On the Record | This is What We Are Now

by Kyle Cochrun



Melding politics and music is delicate business, but it isn’t always treated that way. Conventional wisdom suggests that if you want to transmit your political views to as many people wearing headphones as possible, it takes more than simply grabbing a Fender and shouting whatever comes to mind about how the world sucks.

You may be reading this and thinking, “But isn’t that what Kathleen Hanna and her friends did with their feminist punk band Bikini Kill?” Well, yes. The band’s radical, wincingly vulgar lyrics, which became the blueprint for the Riot Grrrl Movement, ruptured out of Hanna never as recitations, but straight-from-the-heart declarations, as if her passion for the issues she sang about was so intrinsic to who she was that she could have been coming up with the songs on the spot. So yes, Bikini Kill made it seem natural. But Hanna eventually realized she’d have to alter her approach if she was going to preach past the choir she’d already won over, which brought about the frosting-coated fun, electroclash band Le Tigre. Now you could hear Hanna rant from the dancefloor. Her platform found new ears. She learned that you don’t dilute the message, you refine (and sometimes drastically alter) the mode of transmission. See also: The Clash, Public Enemy, and M.I.A.

The self-titled cassette from This Is What We Are Now, which was released along with a mini zine, presents listeners with an enraged rock band refusing to make any compromises to further spread their politics. They hate Donald Trump, and the only catering they’ll be doing to any audience is cranking the speakers even louder and forcing your ear against the cone. These are pissed off people making music for pissed off people.

The release is an EP-length collection of abrasive metal with Brad Thorla on drums, and guitar melodies by Matt Slater and Fej ranging from “an ugly afternoon” to “the apocalyptic hellfire.” Almost all the lyrics are indecipherable, though sometimes a biting slice of tirade cleanly slashes through the chaos. There’s plenty of deep-throat screaming by Slater, Fej and bassist Mike Mikely, along with some audio clips of politicians, with an appearance from our nation’s President saying something that cannot be printed in a family-friendly publication like The Devil Strip. Once you’ve heard the opener, “Locker Room Talk,” you’ve heard everything the rest of the record has to offer with subtle variations on an unabashedly unsubtle sound. Track titles include “March of the Idiots,” “Rich Men Buy Planetary Death” and “Let’s Start a Fight.” There’s no hope here, just pure rage.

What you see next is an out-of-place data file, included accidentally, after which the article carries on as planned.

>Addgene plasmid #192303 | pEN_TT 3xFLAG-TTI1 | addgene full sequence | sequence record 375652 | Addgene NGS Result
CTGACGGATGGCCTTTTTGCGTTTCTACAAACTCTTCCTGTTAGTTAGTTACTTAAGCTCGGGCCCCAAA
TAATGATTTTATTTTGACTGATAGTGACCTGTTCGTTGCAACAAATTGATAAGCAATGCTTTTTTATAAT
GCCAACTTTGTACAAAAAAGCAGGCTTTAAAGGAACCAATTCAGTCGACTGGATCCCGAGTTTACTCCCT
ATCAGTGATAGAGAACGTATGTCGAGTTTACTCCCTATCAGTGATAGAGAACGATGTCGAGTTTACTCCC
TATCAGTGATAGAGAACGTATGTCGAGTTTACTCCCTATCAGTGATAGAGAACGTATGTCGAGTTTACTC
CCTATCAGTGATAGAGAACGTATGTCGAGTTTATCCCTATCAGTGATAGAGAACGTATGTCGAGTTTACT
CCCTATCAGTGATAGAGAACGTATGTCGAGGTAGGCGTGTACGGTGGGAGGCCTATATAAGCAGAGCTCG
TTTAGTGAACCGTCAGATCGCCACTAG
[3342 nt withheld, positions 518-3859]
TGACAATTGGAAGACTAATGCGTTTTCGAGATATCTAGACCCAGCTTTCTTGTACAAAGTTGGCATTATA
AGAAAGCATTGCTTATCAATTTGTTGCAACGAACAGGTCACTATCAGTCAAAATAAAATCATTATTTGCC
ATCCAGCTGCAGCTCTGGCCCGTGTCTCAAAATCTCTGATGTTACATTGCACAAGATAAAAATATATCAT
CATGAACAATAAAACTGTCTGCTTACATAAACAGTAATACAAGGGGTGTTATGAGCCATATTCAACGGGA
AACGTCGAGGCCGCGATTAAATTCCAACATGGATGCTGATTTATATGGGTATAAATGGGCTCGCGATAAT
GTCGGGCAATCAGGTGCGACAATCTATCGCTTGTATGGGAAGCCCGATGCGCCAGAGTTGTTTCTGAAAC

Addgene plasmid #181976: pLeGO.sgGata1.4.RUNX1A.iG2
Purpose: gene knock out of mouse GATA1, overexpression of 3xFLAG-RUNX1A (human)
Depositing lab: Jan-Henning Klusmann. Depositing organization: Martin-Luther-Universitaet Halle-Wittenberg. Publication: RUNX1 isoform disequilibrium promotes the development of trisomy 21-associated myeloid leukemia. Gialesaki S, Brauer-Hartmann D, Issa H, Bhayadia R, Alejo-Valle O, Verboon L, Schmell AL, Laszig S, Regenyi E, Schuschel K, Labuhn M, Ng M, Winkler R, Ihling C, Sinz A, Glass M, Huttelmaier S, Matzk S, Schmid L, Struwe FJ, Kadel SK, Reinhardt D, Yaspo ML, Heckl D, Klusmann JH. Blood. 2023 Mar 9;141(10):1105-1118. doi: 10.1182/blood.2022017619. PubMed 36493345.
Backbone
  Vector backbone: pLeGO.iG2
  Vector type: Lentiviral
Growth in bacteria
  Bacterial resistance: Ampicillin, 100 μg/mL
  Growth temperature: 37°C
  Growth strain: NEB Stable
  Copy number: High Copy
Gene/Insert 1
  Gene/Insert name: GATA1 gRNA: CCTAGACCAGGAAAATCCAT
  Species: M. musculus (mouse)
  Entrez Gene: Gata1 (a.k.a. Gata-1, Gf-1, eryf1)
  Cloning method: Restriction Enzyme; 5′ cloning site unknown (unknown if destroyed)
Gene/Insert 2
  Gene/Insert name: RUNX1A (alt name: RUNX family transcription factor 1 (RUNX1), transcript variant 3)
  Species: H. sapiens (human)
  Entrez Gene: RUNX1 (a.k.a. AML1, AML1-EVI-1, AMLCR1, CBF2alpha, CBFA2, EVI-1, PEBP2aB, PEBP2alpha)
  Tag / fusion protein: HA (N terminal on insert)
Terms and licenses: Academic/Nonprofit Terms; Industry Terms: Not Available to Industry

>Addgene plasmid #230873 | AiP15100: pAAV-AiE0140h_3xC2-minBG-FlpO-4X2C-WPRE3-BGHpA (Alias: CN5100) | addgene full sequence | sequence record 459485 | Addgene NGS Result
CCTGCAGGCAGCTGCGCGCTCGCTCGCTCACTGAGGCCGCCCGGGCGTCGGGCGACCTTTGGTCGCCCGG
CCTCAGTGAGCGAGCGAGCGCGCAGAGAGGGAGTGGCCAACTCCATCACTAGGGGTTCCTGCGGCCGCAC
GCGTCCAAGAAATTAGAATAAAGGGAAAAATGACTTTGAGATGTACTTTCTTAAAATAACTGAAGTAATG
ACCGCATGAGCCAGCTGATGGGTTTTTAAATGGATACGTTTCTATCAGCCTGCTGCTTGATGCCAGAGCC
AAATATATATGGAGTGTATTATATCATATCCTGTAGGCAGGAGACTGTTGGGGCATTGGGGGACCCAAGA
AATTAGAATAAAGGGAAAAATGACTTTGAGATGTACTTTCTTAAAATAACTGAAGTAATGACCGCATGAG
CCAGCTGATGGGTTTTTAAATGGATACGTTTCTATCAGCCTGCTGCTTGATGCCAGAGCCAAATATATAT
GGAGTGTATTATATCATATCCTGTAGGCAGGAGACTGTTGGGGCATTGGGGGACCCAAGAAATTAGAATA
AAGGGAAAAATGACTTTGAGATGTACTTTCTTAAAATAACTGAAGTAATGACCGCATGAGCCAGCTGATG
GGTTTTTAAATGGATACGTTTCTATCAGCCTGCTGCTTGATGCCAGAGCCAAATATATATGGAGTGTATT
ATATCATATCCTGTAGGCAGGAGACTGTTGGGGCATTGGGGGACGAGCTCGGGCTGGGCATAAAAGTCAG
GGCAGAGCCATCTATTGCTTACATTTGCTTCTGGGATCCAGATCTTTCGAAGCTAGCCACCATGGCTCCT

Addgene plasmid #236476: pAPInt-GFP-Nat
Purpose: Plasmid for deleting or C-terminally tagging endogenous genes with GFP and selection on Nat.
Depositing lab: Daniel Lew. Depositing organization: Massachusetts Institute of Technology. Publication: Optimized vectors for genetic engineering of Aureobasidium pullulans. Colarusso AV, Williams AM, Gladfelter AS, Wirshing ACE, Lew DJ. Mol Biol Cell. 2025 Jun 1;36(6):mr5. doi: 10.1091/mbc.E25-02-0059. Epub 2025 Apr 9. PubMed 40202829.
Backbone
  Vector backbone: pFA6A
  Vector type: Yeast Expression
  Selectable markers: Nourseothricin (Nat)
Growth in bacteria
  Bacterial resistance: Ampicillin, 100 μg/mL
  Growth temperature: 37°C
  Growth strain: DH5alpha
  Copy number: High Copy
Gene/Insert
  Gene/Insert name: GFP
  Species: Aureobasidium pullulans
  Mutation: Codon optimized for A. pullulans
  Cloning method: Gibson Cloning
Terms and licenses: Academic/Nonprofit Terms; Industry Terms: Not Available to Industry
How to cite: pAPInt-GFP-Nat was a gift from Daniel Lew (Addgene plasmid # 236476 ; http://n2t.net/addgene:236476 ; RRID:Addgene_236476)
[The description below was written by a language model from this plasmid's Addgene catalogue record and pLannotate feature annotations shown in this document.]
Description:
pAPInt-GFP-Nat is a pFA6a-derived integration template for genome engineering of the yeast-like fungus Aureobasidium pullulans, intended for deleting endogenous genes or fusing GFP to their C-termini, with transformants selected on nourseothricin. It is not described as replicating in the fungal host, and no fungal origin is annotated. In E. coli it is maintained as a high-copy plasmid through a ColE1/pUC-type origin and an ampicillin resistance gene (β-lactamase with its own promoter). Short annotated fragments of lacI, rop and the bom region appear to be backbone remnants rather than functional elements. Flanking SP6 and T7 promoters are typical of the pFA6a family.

This is political music at its basest form, the act of rounding up the protesters and delivering a pep-talk before the riot erupts.

If you are someone who listens to music exclusively for pleasure, this record was not made for you. If you occasionally listen to music to get all psyched-up to go break some stuff or start a brawl against a group of Trump supporters, look no further.

To catch Akron’s own This Is What We Are Now live, follow them on Facebook @ This Is What We Are Now. Listen to their album and purchase it for $5 at thisiswhatwearenow.bandcamp.com.


Kyle Cochrun is a writer from Akron, Ohio who believes that Midnight Vultures is Beck’s masterpiece album. He will probably change his mind in a week or so.